Company B, Scots Irish Rifles
4th North Carolina
The Story of the
4th North Carolina Infantry Regiment
The Fourth North Carolina Regiment was organized under the authority of the Confederate States of America and mustered into service during the American Civil War. It was composed of companies from several counties in the state, including Wake, Nash, Franklin, and others.
The regiment was first commanded by Colonel James J. Pettigrew, who led it in several engagements, including the Battle of First Bull Run. After his death at the Battle of Falling Waters, the regiment was commanded successively by several other officers, including Lieutenant Colonel William McRae, who served in that capacity until he was wounded at the Battle of Fredericksburg.
Throughout the war, the Fourth North Carolina Regiment served in several Confederate armies, including the Army of Northern Virginia and the Army of Tennessee. It was present at several significant battles, including the Battle of Antietam, the Battle of Gettysburg, and the Battle of Chickamauga.
The regiment was known for its bravery and tenacity in the face of enemy fire. It suffered heavy casualties at many of the engagements in which it participated, but it continued to fight with determination and courage. The soldiers of the Fourth North Carolina Regiment were widely respected by their fellow Confederate soldiers for their valor and devotion to the cause.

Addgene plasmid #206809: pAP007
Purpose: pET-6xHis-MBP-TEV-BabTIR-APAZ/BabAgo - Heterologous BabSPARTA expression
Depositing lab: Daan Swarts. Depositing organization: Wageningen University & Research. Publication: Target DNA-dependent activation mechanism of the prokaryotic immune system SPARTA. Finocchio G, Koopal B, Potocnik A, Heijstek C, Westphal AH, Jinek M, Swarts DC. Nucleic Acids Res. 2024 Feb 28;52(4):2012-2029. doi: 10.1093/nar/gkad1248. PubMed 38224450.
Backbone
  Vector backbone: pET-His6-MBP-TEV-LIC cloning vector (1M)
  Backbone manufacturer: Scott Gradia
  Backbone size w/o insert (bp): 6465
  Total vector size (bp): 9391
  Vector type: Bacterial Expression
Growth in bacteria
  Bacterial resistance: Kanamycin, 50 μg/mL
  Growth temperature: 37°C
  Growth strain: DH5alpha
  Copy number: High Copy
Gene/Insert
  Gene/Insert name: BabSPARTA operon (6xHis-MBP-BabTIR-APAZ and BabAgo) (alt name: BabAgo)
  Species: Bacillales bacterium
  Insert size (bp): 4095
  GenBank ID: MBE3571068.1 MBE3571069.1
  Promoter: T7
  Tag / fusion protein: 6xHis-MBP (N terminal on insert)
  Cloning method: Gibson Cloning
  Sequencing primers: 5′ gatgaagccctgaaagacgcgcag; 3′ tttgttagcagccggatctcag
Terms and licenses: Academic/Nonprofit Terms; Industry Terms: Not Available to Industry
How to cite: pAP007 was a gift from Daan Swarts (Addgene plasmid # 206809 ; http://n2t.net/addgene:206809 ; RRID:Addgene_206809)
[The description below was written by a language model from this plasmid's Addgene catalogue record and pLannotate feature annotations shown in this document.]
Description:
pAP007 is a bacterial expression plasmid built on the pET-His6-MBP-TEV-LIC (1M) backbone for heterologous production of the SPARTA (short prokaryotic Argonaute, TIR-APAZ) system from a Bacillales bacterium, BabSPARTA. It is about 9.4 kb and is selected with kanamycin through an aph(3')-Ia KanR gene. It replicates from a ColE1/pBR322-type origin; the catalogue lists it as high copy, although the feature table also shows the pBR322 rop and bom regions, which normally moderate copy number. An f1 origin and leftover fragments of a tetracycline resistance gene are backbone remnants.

At the end of the war, the Fourth North Carolina Regiment was among the Confederate units that were surrendered at Appomattox Court House. The surviving members of the regiment were paroled and returned to their homes, where they resumed their lives as citizens of the state of North Carolina.
In conclusion, the Fourth North Carolina Regiment was a proud and courageous unit that served with distinction in the Confederate army during the American Civil War. Despite the challenges and hardships that it faced, the regiment remained steadfast in its commitment to the cause and will always be remembered for its bravery and devotion.